Business agreement shaking hands

What should the ideal client / agency relationship look like?

Featured post by:

Michelle Patel

“Who’s your dream client – and why?” I sometimes ask that question at the end of a pitch. It’s not what people expect, and it’s very revealing. Fortunately, no-one has yet been glib enough to answer ‘you guys, of course’… that’s not what the question is for. I really want to know. I don’t expect it to be us, that’s ok. It’s interesting to see if people pick an amazing brand (someone once said ‘Amnesty International’ – they had me at hello) or a type of person, or what.

It’s to tease out your values, what you understand, what you think is important and whether those are things we can share. It’ll tell me whether you’re thoughtful or not. It might even tell me if you’ve been listening. That tells me whether you’ll be a person I can trust to get under the skin of my brand, my product, my audience, and my problem, and make them your own. If you’ll tell me the truth. If you can do that, there’s really no need to blow smoke up my ass. You don’t have to. You just have to be intelligent and understand where I’m coming from, and I’ll do the same for you. An intelligent agency will tell me when I’m wrong, and prove it.

They’ll understand that I need to show a return, so it’s not just a case of faith in the beauty of the creative, or how many followers the spokesperson has, it’s a case of evaluating the outcomes honestly – and having the brains and the guts to say ‘this didn’t work, and we know why now’. The flip side of that is they’ll have my trust – and my business. They’ll be a strategic partner to me, and I don’t mind paying for that. I won’t stiff them on the pennies, because the work will be worth every single one.

Over nearly twenty years in this game, there are a few agency people (I can count them on one hand) who I will hire over and over again, wherever they are working. They are among the smartest people I’ve ever met. (And yes, you hire the people, not the agency, unless you’re scared and want to hide behind the big name if it goes wrong.) Some are now too big and successful to take on the little public sector bits I can offer. Many still take them because it’s challenging and enjoyable – or as a favour to me. One person, for example, who is a Board director now in a global agency in New York used to say she preferred to take a tiny difficult public sector campaigns that barely covered the fee over the huge beauty ones she ‘also’ ran, because the work had to be better thought through, the audience was more recalcitrant, the media were more hostile and the clients were nicer. I really loved working with her, because that’s how I feel about it too.

For the most part if you have the dream relationship with an agency person you also can be the dream client. On a big campaign, you’re carrying an awful lot of responsibility. On a small one, it’s even more responsibility because it’s all you’ve got. Many clients are inexperienced and the power drives them a little nuts. Sometimes people in this business are very young. And then, when the cookie crumbles, the fear drives them even more nuts. Some clients clearly don’t know what to expect or what’s achievable, and yes, sometimes things go wrong. So I guess alongside a plea for an intelligent agency should be a plea for an intelligent client. If something goes wrong, you and your agency will be bending over backwards to sort it, that’s the job. If they are not, change agencies. But don’t be a dick to the people who are working with you to fix it. It pays dividends in the long run if you are not. After all – who would you rather had to save your ass at 6.30pm on a Friday night, your agency, or your boss? If you are a reasonable human being to deal with, your agency just might pull it out of the bag for you.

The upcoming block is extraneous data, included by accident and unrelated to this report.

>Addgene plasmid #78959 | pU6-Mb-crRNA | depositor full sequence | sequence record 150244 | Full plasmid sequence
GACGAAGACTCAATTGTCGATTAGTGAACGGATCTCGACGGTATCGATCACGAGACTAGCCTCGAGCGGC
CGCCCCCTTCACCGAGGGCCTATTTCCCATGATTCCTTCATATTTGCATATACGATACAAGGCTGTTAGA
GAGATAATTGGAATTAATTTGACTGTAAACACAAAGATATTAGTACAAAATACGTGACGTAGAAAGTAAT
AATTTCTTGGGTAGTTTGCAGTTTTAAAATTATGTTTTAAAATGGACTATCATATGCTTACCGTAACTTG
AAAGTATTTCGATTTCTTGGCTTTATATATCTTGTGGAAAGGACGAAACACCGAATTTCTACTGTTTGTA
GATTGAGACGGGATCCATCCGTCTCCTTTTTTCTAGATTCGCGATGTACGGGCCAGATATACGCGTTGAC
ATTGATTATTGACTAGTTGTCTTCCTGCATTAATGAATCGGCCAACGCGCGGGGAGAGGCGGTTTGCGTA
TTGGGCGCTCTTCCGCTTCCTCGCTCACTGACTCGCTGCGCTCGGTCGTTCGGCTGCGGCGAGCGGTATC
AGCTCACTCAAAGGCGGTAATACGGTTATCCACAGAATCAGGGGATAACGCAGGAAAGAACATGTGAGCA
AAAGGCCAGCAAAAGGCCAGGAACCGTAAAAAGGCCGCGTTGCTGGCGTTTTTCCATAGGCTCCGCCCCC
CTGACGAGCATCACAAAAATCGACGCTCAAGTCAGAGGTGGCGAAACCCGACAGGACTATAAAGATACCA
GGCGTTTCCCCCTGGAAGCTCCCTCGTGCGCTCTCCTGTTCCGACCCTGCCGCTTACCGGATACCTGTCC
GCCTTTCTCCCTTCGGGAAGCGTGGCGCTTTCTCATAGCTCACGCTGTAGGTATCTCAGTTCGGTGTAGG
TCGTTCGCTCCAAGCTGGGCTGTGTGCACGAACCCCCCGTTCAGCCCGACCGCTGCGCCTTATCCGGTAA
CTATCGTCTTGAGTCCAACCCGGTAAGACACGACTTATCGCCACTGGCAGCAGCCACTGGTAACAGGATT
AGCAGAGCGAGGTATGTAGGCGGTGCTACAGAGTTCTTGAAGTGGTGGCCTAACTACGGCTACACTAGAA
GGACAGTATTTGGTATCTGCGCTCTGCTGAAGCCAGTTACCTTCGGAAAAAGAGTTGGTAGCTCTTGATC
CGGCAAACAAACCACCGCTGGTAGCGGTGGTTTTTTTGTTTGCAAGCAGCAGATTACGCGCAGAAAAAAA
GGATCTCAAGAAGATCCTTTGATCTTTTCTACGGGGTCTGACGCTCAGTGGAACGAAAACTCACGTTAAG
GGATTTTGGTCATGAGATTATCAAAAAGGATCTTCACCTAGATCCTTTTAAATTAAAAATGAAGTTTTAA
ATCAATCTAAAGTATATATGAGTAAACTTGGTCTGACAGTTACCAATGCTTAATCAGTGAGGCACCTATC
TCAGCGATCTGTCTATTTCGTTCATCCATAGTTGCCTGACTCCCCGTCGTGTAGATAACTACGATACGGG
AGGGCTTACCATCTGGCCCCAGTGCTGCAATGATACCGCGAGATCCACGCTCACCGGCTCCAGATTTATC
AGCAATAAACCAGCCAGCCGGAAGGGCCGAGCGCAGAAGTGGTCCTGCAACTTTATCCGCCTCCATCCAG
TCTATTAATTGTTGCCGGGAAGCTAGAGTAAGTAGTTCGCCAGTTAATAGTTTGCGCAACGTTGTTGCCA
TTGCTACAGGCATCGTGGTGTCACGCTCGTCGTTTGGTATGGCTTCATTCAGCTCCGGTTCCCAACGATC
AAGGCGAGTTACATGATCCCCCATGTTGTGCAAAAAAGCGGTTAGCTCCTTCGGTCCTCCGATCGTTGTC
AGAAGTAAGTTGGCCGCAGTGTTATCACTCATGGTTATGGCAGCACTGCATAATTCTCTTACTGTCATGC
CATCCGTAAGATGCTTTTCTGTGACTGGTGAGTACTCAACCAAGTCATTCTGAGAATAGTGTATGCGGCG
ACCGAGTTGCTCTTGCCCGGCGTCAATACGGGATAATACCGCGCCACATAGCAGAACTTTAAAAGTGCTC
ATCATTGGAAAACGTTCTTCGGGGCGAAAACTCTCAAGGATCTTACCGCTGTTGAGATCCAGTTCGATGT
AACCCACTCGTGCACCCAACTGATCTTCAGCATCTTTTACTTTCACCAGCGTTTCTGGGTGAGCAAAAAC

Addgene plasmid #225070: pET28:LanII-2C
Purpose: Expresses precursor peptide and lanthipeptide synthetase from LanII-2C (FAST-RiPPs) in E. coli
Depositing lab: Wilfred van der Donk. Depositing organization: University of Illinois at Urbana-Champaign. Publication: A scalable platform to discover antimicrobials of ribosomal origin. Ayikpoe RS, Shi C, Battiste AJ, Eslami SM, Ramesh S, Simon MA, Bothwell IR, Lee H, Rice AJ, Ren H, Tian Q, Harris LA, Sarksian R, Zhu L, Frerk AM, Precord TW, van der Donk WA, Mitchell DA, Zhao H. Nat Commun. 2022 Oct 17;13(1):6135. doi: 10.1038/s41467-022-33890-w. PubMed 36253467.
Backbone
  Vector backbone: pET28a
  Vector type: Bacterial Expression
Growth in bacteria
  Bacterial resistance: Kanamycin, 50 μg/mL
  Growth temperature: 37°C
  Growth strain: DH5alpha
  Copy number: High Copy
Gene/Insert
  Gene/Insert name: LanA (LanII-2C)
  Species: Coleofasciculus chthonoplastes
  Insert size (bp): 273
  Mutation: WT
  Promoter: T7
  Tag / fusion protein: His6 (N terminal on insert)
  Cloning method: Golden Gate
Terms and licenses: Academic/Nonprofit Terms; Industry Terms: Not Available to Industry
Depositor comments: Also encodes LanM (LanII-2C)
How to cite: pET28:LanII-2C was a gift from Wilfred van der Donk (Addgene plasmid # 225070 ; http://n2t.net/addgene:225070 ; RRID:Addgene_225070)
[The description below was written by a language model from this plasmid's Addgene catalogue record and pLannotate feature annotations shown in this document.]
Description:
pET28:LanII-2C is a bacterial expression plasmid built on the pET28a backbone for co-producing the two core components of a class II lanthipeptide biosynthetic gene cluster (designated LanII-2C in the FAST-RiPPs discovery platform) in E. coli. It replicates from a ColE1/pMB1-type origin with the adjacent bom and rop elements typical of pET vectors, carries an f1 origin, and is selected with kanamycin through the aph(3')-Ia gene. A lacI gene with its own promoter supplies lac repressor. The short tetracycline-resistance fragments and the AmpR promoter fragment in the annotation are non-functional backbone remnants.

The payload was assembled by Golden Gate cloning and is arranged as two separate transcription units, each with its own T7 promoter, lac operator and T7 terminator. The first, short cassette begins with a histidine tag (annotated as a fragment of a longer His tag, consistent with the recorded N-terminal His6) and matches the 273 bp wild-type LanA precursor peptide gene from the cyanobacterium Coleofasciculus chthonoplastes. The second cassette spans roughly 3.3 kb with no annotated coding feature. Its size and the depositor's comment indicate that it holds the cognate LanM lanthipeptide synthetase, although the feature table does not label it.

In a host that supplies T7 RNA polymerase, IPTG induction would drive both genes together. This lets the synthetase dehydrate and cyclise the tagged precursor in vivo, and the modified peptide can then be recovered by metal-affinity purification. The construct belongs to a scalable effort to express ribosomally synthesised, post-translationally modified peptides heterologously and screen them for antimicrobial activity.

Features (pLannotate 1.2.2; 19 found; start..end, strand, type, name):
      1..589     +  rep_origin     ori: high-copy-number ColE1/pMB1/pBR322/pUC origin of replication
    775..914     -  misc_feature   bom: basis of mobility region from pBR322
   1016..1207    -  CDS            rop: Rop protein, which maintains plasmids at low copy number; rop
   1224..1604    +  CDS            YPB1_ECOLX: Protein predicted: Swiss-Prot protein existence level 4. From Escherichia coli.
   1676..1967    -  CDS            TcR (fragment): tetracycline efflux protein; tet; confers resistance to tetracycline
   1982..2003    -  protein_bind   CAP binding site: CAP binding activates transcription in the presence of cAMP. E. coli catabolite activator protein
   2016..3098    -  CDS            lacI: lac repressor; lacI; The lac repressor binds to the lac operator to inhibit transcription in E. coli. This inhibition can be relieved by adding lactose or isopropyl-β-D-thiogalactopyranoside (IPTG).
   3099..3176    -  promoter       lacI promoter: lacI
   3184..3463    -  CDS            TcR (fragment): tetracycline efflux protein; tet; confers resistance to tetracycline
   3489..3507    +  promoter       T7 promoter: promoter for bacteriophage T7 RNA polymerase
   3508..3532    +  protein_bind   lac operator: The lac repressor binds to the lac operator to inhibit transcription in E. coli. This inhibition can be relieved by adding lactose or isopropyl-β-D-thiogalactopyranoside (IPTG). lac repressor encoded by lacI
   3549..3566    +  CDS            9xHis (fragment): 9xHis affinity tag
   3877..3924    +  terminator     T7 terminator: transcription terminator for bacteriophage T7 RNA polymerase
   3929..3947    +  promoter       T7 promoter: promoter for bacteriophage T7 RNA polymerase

I think the problem is organisational and cultural. In this business, the clients bash the agency when something goes wrong (which isn’t fair, and we should be ashamed of ourselves), and the agency slags off the stupid clients behind our backs (don’t think we don’t know), and so the world turns. But none of us are dumb – you don’t last long in this business if you are. Some of us have done both sides, and done them pretty well. How about if we come at it from the premise that we’re all intelligent, decent people who want the same thing: to nail this campaign and look amazing. Let’s have a conversation about how we’re going to do it, and how we’ll know when it’s done. Start from that and it all might change for the better.

An employee reviewing a task board


Michelle Patel

Michelle Patel is an insight, strategic campaigns and communications expert who has worked in central Government since 2001, led multi-million pound and multi-award winning integrated campaigns, built the professional skills of the UK Government’s communications network across 100 countries and been Chief Communications Officer for a brand on the front page news agenda most days. Her work has created behaviour change that has saved millions of pounds and hundreds of lives.

A photo of Michelle Patel

She lives in Brighton, likes to make pots in her spare time and is a huge nerd about research, behavioural insight and evaluation.

Michelle is currently leading the Social Science team in the Food Standards Agency.

Leave a Reply

Your email address will not be published. Required fields are marked *

Raise visibility. Drive traffic. Convert leads.